Ottawa slang doesn't differ that much from the general Canadian variety. Like our counterparts from coast to coast, we call a case of two dozen beers "a two-four," we measure driving distances in "clicks" (kilometres), and we have pockets full of "loonies" and "toonies" (one- and two-dollar coins). But there are a few bits of local lingo you may find handy to know when you visit the nation's capital.
1. "The Sens"
Hockey fans, like small children and Aussies, despise using words of more than one syllable. Hence, the Montreal Canadiens-official nickname, the Habitants-are the Habs, and the Anaheim Mighty Ducks, heaven help them, are the Ducks. Here in Ottawa, the NHL's Ottawa Senators are universally known as the Sens, possibly so they won't be confused with the codgers on Parliament Hill, who are similarly prone to pointless fights and occasionally criticized for their ability to achieve goals.
2. "The Queensway"
This is the main multi-lane freeway that crosses Ottawa from west to east. Officially known as Highway 417, no one except traffic reporters ever refers to it that way. Another term that seems mainly confined to traffic reporters is "the Split," the east-end cloverleaf where Highway 417 and Highway 174 intersect.
3. "Green Hornets"
This is nothing to do with superheroes, sadly. It's the slang term for parking enforcement officers, who used to drive around in little green cars. The cars are now usually white, but the moniker lingers.
4. "The Market"
Even though Ottawa has several thriving farmers' markets, this term almost always refers to the Byward Market downtown. It includes the whole shopping and dining district, not just the farm stalls.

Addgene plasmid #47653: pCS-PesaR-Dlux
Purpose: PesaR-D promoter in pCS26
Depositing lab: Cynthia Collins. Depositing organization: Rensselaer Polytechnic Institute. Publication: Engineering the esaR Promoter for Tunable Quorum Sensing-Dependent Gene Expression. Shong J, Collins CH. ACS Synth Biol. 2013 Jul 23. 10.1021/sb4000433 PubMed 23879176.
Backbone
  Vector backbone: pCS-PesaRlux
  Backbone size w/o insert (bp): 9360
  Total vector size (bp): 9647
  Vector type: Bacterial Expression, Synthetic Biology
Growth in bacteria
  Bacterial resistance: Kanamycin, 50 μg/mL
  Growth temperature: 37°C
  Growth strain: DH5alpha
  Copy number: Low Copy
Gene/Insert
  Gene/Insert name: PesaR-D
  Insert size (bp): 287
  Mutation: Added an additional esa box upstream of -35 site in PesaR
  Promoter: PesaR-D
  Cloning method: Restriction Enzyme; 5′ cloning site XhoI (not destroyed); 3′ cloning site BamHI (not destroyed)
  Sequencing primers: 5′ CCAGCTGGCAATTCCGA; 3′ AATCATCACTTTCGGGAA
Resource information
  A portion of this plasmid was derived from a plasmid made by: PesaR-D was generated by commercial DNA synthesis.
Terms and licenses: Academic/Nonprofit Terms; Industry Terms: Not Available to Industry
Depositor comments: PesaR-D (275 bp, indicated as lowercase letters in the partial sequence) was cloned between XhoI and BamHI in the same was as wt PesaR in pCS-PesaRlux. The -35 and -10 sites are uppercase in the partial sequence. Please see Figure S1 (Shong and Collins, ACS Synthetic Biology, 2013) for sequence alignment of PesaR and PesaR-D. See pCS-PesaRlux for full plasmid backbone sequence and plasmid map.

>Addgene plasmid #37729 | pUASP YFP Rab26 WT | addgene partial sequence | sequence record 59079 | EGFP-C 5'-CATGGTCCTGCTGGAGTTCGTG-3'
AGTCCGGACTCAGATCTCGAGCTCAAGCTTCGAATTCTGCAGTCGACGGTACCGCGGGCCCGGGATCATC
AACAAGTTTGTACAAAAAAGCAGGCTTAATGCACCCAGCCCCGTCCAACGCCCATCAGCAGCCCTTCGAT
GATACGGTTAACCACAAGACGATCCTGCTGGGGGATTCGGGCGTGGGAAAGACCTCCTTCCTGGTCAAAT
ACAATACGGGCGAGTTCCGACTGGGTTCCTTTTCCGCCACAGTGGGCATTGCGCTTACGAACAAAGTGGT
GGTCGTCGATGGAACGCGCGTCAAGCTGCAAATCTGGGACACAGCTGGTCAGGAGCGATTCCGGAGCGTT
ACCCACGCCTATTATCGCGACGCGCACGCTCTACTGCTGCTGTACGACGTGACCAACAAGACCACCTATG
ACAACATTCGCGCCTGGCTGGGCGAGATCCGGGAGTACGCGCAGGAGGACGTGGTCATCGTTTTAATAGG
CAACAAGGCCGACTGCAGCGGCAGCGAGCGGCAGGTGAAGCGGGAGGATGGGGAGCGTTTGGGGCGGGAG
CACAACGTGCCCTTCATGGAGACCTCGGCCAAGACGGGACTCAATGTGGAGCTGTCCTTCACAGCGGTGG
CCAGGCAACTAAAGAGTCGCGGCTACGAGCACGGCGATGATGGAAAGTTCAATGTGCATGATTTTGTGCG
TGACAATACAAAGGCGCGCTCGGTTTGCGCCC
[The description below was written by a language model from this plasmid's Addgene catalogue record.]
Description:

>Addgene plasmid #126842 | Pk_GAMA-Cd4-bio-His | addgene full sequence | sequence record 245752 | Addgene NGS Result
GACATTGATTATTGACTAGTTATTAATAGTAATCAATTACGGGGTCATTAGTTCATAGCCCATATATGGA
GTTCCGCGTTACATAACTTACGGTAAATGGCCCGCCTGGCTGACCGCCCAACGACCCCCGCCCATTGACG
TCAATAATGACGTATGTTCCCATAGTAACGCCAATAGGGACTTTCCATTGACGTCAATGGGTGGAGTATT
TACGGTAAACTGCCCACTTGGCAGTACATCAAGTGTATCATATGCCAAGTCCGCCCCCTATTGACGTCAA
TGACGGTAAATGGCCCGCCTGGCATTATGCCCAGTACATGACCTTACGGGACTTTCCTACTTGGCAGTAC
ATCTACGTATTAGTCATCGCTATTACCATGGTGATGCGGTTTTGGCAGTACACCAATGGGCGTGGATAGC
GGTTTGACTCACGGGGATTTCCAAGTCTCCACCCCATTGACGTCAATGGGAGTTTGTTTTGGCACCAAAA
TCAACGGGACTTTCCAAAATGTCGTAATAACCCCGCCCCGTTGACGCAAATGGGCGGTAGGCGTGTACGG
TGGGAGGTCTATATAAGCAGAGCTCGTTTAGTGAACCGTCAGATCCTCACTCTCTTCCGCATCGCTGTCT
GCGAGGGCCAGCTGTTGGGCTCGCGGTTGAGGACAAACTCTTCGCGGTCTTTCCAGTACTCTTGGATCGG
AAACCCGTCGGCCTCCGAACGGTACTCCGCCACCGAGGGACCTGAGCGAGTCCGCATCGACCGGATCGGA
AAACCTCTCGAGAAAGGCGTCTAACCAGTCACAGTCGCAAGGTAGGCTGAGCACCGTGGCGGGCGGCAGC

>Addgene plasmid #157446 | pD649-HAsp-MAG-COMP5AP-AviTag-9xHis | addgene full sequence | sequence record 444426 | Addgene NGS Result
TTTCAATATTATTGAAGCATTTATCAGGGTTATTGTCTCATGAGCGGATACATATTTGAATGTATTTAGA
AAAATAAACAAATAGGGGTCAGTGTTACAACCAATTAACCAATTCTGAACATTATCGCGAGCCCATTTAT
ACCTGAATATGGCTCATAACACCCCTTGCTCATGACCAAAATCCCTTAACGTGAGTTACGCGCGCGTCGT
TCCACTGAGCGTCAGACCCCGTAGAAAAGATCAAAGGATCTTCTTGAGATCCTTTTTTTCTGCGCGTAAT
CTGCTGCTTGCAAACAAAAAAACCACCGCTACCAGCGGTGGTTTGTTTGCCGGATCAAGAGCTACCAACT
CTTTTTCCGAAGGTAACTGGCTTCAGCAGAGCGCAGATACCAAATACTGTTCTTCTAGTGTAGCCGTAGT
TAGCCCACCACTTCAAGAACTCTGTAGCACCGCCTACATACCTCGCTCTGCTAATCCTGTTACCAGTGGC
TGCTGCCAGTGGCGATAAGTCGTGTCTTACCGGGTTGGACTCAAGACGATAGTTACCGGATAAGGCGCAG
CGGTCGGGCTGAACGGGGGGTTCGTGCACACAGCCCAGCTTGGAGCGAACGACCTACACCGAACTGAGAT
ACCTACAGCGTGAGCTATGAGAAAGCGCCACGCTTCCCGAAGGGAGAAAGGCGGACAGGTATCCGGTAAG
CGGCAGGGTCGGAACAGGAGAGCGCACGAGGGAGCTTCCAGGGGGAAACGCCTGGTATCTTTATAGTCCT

Hardly anyone uses the term "franglais" here but everyone is familiar with the concept: French words that come up regularly in English conversations. "Poutine"-a greasy combination of French fries, gravy and cheese curds-is probably the most common, but there are many others. If someone tells you they took the "autoroute" (freeway) to get to the "depanneur" (convenience store), he's probably an ex-Montrealer.
6. "The Chateau"
It's pretty self-explanatory when it's written out-it refers to the landmark Fairmont Chateau Laurier Hotel, next to Parliament Hill. The confusion arises because everyone except francophones pronounces it "the Shadow."
7. "The Hill"
Only tourists call it Parliament Hill. For the rest of us, it's simply "the Hill." Confusingly, it's actually rather flat.
Question Period, the daily free-for-all in the House of Commons when Opposition members of Parliament fire questions at government ministers, and the few MPs actually in the chamber that day cluster behind the questioner and the minister so that it all looks more dramatic on television. It's the subject of much angst among Hill staffers and benign indifference to the rest of the city.
9."Sitting," "rising" and "dying on the table"
Three more parliamentary terms that sometimes confuse outsiders. Basically, when Parliament is in session, it is "sitting." When all the MPs go home for the summer or another break, Parliament "rises." And if an election is called before a bill under discussion is passed, the bill "dies on the table."
10. Know your ABCs
As a government town, Ottawa loves, loves, loves its acronyms. You may, while innocently walking down the street, hear one bureaucrat remark to another, "She's an EX-01 at HRSDC and she's applied for an EX-02 position at CIC, but she only has her BBB." Translation: "She's an entry-level executive at Human Resources and Skills Development Canada and she's applied for a more senior job at Citizenship and Immigration Canada, but she doesn't have strong enough skills in her second official language (English or French) to get the job." Still baffled? Don't worry. So are most Ottawans who don't work for the feds.
11. "U of O"
Notable mainly because the locals tend to mumble it so that it sounds like "UFO." When someone tells you, "My daughter's going to UFO this year," don't start imagining scenes of alien abduction. She's just a student at the University of Ottawa.
12. "Beaver tail"
A deep-fried pastry invented here in town that's particularly popular as a snack for skaters on the Rideau Canal. And, yes, Ottawans have heard just about every tasteless joke imaginable about it.